I was overhearing a conversion once at a music quiz I was participating in years ago and two guys were discussing who was the first Scottish act to have a UK number one, one said it was Pilot and the other insisted it was the Bay City Rollers. Not wanting to show off, I went and interjected politely said they were both wrong. “Really?” one asked, “who was then?” Marmalade I told them. The other one said, “They weren’t Scottish!” I walked away and left them to it. No doubt one, or both, of them applied for Popmaster years later!
Long before Marmalade had topped the chart in 1969 with that cover of the Beatles’ Ob-La-Di Ob-La-Da, a 16 year-old Edinburgh-born David Paton answered an advert in the Evening News for a lead guitarist with a popular band of the day, The Beachcombers. He was successful and they secured a contract with CBS Records and had a regular slot at the Marquee Club in London. In 1968, they changed their name to The Boots and released two singles, The Animal In Me and Keep Your Lovelight Burning both of which sold virtually nothing which led to financial problems and, in 1970, the band called it a day.
Later that same year, he briefly joined an early incarnation of the aforementioned Bay City Rollers, but left before they had any success. In 1973, Paton, the lead singer and bass player, formed Pilot with another brief former Bay City Rollers member, keyboard player Billy Lyall and soon recruited drummer Stuart Tosh and, a few months later, guitarist Ian Bairnson. Their name is derived from P(aton), I(an), L(yall) and T(osh) and added an O in for good measure and came up with Pilot. They signed a management deal with Nick and Tim Heath whose father was the band leader, not the former Prime Minister, Ted Heath. After showcasing a couple of demos, they also signed a recording contract with EMI records and recorded their debut self-titled album which featured some string arrangements from Richard Hewson who had worked with the Beatles and would later be the man behind the RAH Band. The album was produced by the legend that was Alan Parsons.
The first single from the album was Just a Smile which failed to sell, but a couple of months later EMI released Magic which worked a treat and over the years would probably be their most successful as the chorus has been used in numerous television adverts. It peaked at number 11 in the UK, but broke them in the States where it went top five. Then came January.
It was released in the second week of January 1975 two weeks later it was number one, had it been released a week earlier, it might have made number whilst still in January, but, no, it peaked in the first week of February. It probably didn’t bother them at the time because it wasn’t actually about a month. “My wife was reading a book and the main character was called January, ” David explained to me. “She said, ‘January is a nice name for a girl don’t you think?’ and it just stayed in my head and I wrote the chorus with that in mind. The verse and the chorus are totally unrelated; the verse is about how I felt at the time with the success of Magic. I didn’t write the song in January, it was in October, just after the release of Magic. It was quickly recorded as the next single. We were recording the album, Second Flight, in Air Studios in London when January got to number one. I didn’t know the song was number one until I arrived at the studio where I was greeted with handshakes and congratulations.”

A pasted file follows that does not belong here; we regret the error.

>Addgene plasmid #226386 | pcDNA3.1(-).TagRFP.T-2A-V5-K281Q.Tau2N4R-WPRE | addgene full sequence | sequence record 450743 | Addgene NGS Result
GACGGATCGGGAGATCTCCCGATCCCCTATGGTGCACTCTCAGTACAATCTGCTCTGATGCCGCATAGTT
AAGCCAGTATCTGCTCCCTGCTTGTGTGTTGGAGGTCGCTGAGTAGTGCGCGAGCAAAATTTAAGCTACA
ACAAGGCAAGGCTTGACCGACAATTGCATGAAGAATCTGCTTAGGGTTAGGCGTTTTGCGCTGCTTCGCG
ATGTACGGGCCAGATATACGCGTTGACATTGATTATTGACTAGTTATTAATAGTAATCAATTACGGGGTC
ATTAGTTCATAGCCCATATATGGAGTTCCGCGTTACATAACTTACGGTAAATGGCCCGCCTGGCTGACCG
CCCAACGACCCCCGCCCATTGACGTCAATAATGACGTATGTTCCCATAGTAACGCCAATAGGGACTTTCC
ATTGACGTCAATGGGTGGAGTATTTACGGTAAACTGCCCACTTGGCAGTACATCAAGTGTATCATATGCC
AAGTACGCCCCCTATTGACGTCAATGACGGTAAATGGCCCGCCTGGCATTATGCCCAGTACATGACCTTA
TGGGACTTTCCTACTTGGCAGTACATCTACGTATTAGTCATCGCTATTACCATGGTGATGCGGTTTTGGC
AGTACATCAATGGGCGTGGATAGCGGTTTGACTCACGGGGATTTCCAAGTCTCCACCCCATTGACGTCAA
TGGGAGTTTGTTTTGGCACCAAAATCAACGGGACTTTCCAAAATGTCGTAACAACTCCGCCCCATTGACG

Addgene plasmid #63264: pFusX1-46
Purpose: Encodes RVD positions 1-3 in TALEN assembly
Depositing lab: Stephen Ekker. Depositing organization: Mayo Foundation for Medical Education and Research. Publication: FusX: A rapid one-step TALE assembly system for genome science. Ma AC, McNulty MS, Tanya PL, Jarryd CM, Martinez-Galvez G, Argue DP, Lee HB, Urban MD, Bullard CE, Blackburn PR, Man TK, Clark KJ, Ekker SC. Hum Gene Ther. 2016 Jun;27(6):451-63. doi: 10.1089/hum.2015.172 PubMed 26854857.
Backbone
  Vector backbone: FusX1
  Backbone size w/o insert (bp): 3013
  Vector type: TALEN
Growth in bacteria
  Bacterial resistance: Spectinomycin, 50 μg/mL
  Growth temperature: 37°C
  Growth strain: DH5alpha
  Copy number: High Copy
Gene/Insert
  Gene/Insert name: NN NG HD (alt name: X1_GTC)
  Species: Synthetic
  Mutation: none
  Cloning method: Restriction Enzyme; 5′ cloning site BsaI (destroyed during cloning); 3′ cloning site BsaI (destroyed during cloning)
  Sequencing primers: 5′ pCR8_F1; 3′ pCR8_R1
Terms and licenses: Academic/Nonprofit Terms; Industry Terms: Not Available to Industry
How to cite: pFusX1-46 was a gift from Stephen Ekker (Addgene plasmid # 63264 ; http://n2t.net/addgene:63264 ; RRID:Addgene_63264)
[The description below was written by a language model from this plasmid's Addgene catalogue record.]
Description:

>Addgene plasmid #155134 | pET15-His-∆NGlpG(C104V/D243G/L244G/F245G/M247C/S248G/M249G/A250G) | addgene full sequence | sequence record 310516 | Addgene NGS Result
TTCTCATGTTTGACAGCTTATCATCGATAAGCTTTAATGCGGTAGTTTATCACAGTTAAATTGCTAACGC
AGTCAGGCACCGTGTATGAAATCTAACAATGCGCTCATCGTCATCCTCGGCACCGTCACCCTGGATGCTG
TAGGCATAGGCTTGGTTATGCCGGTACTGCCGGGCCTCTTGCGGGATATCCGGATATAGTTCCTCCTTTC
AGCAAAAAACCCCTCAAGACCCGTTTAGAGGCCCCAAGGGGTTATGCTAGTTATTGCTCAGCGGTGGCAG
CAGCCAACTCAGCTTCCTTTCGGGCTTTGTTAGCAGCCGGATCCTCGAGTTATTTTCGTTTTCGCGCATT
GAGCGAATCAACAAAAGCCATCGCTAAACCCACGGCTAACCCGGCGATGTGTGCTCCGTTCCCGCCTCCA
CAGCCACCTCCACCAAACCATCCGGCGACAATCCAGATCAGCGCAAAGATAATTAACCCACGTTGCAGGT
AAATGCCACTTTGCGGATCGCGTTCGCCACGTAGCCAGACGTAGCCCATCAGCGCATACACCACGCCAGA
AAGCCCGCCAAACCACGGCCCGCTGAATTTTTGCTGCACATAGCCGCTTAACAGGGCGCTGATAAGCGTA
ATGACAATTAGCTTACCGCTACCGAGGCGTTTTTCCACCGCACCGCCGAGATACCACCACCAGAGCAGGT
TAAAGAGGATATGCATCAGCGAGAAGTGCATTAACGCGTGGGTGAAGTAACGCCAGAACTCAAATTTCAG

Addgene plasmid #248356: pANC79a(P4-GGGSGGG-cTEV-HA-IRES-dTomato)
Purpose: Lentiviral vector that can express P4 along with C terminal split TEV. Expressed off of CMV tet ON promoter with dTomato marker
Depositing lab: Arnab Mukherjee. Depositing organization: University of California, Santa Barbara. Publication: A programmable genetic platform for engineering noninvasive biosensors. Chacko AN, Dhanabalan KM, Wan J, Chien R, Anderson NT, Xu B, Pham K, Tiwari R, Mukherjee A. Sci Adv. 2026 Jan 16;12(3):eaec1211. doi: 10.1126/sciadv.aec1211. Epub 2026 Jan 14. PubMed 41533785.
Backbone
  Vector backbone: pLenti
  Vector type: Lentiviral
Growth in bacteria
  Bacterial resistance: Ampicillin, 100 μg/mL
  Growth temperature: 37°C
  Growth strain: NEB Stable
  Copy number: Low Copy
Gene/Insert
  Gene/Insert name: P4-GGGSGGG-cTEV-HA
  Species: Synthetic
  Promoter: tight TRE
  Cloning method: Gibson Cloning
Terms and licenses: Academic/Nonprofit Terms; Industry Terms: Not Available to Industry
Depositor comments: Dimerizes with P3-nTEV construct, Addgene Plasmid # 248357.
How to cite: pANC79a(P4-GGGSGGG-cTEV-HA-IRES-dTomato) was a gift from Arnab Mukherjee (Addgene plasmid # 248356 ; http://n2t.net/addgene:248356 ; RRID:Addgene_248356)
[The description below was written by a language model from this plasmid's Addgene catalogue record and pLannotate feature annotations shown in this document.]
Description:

Three further singles followed, Lady Luck which failed to chart and then Call Me Round (number 34) and a re-issue of Just a Smile (number 31) and then chart success ground to a halt. The band kept at it until 1977 with the release of seven more singles, but sadly, they all did nothing and the band split with all members continuing with other projects.
Bairnson, Tosh and Paton all became members of the Alan Parsons Project and 1978 was a good year because Bairnson was invited to join David Gilmour playing guitar on label-mate Kate Bush’s number one Wuthering Heights and it was he who played the guitar solo. Such was its success they were both invited back to play on Kate Bush’s next album Lionheart. Tosh also briefly joined 10cc and drummed on their third and final chart-topper, Dreadlock Holiday six months later. Lyall embarked on a solo career with limited success, he sadly died of an AIDS-related illness in December 1989. shortly after, his manager Tam Paton revealed that Lyall was gay.
In 2003, Paton and Bairnson reformed the band and re-recorded their 1977 album Two’s a Crowd and re-titled it Blue Yonder. Then, in 2014, they came together, not for the last time, to record the album A Pilot Project. There was one more reunion between Paton and Bairnson in 2021 when they recorded the The Magic EP which featured brand new versions of Magic, January, Just A Smile and Over The Moon. Two years later, in April 2023, Bairnson passed away at the age of 69 after being diagnosed with a progressive neurological condition that affected his speech, he also suffered a long battle with dementia.
Paton also revealed to Spencer Leigh that he’d met Paul McCartney several times at Abbey Road Studios saying, “Paul even showed me how to play Blackbird. When he recorded Mull Of Kintyre he came in to the studio where I was working with Alan Parsons and asked me to sing backing vocals on it.”